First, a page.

Guest blog by Wanda Burch
On May 10, I will be participating in the The World Day of Active Dreaming by inviting dreams to breakfast among a group of people interested in vernacular architecture. This is architecture of the everyday folk whose built environment reflects the social and political trends of their surroundings. The people at this breakfast table will understand the dreaming of the people who lived on the land and they will readily identify their personal dreaming with the cultures they study.
How do I know this? I live next door to a nineteenth century general store, a store of “the people,” with a pot-bellied stove, old creaky floors, and a daily breakfast gathering of farmers and folk that you would not think would be interested in sharing dreams. They might be the first to say, “I don’t believe in dreams,” but, knowing who I am, if I am in that store, they always add, “but there was this one dream…” Then everyone stops drinking their coffee and eating their toast to hear that one dream and to see where we go with it.
They have enough community experience with one another to begin with…”reminds me of that time when you…or I…or whatever comes to mind in their experience…” and they go on. “Reminds me of that time” is their own way of saying “this is your dream” but “I just might have a memory that will help you with that dream.” And they always want action. One man loved the song “76 Trombones.” Everyone else hated it. So he dreamed one night that I was in that dream and told everyone in that store that they had to buy or bring in a kazoo and sing that song with him.” You know what, the next time we all gathered, everyone had a kazoo and they played and sang “76 Trombones” so loud that that farmer had his fill for a long time and to this day tells the story.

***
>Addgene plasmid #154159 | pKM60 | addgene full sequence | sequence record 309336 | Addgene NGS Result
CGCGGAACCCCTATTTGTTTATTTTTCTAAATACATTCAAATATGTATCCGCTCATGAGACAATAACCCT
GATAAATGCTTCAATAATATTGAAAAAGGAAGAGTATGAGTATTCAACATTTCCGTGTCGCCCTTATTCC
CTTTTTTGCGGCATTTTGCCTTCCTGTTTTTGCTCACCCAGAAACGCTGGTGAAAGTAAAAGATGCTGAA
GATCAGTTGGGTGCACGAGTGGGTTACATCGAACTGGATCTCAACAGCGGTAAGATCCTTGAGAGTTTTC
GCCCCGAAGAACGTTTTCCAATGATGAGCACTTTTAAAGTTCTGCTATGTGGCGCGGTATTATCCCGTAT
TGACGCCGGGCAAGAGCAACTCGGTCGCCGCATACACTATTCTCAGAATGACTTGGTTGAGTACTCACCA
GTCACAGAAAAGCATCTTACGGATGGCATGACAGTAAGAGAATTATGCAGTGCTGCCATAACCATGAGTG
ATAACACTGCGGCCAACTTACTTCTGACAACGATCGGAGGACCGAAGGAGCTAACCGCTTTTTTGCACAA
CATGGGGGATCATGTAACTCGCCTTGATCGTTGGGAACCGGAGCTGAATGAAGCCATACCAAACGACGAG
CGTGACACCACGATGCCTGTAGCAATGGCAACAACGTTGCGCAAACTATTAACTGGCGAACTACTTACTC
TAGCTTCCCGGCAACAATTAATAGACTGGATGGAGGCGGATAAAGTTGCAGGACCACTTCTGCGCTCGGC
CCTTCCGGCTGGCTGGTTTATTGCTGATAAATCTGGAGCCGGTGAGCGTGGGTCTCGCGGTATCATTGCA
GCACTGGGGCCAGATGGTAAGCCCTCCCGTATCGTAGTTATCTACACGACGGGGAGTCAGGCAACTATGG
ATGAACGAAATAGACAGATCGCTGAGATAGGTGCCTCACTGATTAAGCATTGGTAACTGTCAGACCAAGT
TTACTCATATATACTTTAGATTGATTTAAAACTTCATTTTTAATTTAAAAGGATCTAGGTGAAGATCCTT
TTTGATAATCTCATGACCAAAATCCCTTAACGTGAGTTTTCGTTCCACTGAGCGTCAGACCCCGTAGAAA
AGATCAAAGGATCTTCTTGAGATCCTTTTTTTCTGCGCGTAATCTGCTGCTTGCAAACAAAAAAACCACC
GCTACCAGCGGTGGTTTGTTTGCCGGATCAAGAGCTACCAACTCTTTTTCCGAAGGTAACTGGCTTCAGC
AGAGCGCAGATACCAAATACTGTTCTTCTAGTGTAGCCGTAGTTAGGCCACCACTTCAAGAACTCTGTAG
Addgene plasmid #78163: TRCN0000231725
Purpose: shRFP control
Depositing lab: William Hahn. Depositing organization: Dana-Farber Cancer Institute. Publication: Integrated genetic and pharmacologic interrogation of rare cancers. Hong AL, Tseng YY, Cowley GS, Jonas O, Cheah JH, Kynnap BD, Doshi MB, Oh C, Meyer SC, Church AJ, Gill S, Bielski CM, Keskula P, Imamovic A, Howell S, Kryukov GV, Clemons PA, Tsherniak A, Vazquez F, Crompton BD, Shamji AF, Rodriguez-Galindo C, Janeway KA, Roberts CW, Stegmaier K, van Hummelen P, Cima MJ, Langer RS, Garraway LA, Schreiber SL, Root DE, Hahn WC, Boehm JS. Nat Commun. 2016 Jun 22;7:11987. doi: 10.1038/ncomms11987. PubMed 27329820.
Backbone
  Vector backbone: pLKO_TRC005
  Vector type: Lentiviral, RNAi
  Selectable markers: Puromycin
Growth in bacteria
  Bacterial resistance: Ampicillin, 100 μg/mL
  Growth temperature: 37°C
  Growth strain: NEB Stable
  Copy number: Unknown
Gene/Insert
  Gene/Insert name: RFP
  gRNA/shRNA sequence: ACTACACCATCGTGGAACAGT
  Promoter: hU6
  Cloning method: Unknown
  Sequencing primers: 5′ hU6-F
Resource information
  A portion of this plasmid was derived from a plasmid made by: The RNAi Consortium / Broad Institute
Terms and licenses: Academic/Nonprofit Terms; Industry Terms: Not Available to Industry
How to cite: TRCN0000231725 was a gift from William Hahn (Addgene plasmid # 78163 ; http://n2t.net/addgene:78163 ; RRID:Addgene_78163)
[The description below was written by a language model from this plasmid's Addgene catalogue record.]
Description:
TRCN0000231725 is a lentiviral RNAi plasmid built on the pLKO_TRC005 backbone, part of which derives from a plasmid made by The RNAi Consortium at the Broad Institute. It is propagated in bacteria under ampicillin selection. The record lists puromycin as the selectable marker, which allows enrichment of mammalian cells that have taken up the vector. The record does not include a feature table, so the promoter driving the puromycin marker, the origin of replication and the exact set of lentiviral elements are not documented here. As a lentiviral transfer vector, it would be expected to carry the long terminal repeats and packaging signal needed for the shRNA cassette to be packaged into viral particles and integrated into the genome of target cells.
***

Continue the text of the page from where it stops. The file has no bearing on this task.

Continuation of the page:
Others come out of the kitchen or up to the table and say, “I had the weirdest dream” the other night; and they stand – or sit down – and expectantly wait for people to share in their dream. The results are always satisfactory, even if sometimes a little outside the box. I have heard of the dead visiting with obituaries [no the dreamer didn’t want to see it because she was ready to go whenever that event might happen]; a future husband hanging in the closet; and a dream of ethereal voices rising from a boulder in the middle of a farm field.
The experience of breakfast dreaming in my hamlet gave me – an outsider moving into a 200 year old town – a voice and a special place in the community and gave voice to the dreams of people who never thought they would be sharing such intimate inner life experiences with one another. They were already people who worked close to nature and close to the land; now they understood a bond with one another they never “dreamed” existed. That’s how I know that the breakfast table will be humming with dream stories on May 10, 2014.